It sounds promising with Mel Gibson taking on the role of Bret Maverick and aided by a cast that includes Jodie Foster and James Garner, who starred in the original television series.It's ironic that Garner continues to be associated with the "Maverick" saga. During a contract dispute with Warner Brothers, he walked away from the television series in 1960 after only three seasons and never returned.

Yet, in the ensuing years he has been involved in a couple of attempts to revive the series on television. He appeared in "The New Maverick" (a 1978 TV movie) and starred in "Bret Maverick," which aired in 1981-82 on NBC. And now comes the feature film.

Although he's enjoyed a lengthy movie career and scored as Jim Rockford on "The Rockford Files," Garner has never been able to shake his "Maverick" identity.

To understand the impact Garner's Maverick had on the public, you have to understand the climate in which it was born. It was the late 1950s and television was glutted with Westerns. Most of them featured the strong, grim silent types such as Matt Dillon and Cheyenne Bodie, or heroes with gimmicks such as Bat Masterson (a cane) or Paladin (a card that said "Have Gun, Will Travel").

No matter - practically every episode featured the climactic shootout between hero and villain.

Then along came "Maverick" with a refreshing approach to it all.

Bret Maverick, as played by Garner, was a wise-cracking cardsharp who had a love of high living and an eye for the ladies. The show premiered on ABC in September 1957 and was a fairly straight Western at the outset. But thanks to the scriptwriters and Garner's own personality, it soon became a tongue-in-cheek romp through the Old West.

Two months after its premiere, Jack Kelly showed up as Bret's brother, Bart. During the next three seasons, the two happily roamed the West, fleecing the locals and facing down the bad guys when they absolutely had to. The latter is one of the reasons "Maverick" is so fondly remembered.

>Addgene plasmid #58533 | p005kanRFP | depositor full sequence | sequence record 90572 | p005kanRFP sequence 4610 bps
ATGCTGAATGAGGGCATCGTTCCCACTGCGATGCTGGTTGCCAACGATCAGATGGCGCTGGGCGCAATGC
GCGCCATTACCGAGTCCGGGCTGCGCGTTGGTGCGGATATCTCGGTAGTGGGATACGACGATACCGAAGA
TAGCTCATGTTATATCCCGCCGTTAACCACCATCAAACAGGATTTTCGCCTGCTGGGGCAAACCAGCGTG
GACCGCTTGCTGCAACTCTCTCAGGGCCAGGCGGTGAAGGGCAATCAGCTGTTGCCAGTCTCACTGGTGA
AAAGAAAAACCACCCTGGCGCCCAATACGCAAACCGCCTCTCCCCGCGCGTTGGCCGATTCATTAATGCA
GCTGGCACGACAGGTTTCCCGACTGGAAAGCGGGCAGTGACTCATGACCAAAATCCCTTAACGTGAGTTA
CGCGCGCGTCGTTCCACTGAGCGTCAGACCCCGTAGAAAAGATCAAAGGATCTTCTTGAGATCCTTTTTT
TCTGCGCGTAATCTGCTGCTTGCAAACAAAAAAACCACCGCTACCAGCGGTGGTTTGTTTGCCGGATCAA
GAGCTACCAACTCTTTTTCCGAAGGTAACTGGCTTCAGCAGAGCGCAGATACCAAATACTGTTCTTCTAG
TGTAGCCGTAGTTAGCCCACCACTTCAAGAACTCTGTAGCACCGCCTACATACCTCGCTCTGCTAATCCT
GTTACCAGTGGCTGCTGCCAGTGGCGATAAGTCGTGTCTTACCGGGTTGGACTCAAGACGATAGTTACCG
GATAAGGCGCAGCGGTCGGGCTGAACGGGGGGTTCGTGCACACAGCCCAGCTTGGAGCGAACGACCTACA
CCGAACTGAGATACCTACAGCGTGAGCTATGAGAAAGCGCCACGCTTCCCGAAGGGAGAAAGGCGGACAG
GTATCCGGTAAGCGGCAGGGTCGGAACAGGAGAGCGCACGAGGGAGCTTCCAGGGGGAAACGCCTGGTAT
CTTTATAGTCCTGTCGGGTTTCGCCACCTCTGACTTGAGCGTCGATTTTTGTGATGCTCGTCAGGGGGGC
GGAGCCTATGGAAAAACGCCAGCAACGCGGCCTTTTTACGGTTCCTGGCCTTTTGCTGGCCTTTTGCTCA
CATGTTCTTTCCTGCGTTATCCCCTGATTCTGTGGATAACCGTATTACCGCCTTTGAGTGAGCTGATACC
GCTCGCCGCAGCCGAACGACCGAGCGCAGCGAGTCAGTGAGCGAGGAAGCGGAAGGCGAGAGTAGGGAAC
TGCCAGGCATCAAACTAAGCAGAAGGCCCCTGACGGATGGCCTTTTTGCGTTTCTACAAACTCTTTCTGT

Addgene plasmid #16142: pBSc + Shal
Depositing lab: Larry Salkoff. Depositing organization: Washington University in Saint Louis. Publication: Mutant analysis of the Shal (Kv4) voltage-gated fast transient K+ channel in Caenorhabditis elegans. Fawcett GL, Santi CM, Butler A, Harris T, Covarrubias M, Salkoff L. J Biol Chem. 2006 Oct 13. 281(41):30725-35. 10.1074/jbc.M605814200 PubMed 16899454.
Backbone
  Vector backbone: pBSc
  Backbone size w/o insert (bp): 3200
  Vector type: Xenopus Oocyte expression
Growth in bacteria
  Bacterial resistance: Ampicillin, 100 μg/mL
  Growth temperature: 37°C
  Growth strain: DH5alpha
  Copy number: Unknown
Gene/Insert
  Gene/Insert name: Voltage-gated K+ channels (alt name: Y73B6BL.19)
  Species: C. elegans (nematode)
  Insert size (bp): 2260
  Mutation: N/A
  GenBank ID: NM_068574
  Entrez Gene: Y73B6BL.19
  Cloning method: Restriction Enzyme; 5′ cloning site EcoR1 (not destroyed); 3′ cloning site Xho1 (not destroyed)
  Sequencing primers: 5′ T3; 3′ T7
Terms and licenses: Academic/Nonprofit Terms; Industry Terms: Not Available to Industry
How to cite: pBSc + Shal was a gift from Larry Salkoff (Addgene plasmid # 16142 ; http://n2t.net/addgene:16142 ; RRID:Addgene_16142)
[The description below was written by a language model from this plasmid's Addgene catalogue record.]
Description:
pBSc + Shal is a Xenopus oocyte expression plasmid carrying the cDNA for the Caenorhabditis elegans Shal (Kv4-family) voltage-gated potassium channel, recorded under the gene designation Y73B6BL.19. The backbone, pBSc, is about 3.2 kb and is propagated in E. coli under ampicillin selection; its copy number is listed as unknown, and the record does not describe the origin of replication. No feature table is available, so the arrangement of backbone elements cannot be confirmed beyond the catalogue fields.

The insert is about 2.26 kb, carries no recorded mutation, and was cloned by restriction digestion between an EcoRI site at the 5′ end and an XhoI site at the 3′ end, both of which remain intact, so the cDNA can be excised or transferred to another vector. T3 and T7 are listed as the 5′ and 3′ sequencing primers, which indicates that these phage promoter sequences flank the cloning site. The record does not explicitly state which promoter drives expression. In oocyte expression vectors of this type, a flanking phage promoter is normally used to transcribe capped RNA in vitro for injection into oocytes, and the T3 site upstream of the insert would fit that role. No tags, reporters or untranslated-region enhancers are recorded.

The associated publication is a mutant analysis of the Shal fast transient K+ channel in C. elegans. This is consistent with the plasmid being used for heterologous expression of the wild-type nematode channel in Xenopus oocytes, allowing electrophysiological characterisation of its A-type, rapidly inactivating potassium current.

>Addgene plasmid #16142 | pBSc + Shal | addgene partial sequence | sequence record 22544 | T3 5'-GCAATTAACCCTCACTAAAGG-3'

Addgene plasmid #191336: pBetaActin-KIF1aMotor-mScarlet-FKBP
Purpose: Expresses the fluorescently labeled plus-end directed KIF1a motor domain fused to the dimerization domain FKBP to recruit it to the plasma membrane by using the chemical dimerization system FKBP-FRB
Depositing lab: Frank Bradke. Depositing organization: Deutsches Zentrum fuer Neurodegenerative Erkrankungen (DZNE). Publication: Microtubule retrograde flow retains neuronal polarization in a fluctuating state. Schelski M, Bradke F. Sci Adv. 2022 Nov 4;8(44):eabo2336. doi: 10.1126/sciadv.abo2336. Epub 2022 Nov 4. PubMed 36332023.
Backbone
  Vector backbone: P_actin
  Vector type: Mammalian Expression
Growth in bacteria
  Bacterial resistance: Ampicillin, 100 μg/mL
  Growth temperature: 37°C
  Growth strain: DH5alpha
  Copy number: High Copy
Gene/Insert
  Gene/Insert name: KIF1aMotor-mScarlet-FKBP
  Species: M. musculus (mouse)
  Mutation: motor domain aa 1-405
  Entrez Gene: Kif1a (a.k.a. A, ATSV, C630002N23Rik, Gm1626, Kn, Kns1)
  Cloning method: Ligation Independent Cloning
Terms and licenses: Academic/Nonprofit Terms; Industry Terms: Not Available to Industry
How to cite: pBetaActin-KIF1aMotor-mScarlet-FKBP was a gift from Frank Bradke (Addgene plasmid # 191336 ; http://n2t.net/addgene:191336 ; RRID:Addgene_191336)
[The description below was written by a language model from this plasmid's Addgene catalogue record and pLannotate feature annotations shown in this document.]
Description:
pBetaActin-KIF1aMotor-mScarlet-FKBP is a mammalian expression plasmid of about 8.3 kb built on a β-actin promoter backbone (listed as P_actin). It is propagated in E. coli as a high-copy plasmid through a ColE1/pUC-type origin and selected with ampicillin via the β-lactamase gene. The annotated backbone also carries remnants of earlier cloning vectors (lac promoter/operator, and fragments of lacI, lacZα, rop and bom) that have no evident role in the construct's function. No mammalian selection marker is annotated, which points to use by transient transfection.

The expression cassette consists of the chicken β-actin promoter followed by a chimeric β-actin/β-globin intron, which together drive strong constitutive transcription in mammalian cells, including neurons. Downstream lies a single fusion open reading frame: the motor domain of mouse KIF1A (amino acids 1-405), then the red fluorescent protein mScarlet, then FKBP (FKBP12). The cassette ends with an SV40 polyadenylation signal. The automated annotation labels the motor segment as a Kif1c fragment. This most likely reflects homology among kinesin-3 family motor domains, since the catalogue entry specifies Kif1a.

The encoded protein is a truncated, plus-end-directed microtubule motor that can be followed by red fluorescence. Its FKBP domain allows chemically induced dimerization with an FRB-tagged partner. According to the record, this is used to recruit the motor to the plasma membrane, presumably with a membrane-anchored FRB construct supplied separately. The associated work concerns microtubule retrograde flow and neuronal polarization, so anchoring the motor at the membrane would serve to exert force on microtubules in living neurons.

Both brothers, but especially Bret, would figure out all sorts of ways to get out of a fight. A showdown at high noon? Not them if there was a way out. More often than not, they'd take the money and run.

"Maverick" was frequented with memorable characters such as Gentleman Jim Darby (Richard Long) and Dandy Jim Buckley (Efrem Zimbalist Jr.). And there were spoofs of such shows as "Bonanza," "Dragnet" and "Gunsmoke." You had to figure everyone was having a ball working on the show. But as his star rose, Garner became more and more unhappy with his contract.

For the 1960-61 season, Warner Brothers brought in Roger (007) Moore to play Beauregard Maverick, a cousin who had spent most of his time in England before returning to the Wild West. Moore left after one year (he became TV's "The Saint" in England) and Robert Colbert showed up as brother Brent Maverick for the final season, not that many people noticed. By then, the ratings had tumbled and ABC dropped "Maverick" during the summer of 1962.

If it was such a great series with Garner, why does it never show up on television these days? The problem is that the series was filmed in black-and-white and most TV station managers fear that would be a turnoff to current generations.

Fortunately, there is home video. Available from Warner Brothers Home Video is a five-volume collection of "Maverick." Each cassette, priced at $19.95, features two one-hour (OK, 48-minute) episodes of the James Garner years.

The premiere show, "War of the Silver Kings," is included in volume one. The fifth volume contains an episode in which Garner plays Bret and his "Pappy."

The tongue-in-cheek approach to the Western is old hat (or is that old stetson?) now, but when "Maverick" first arrived on the scene, it was practically brand new territory.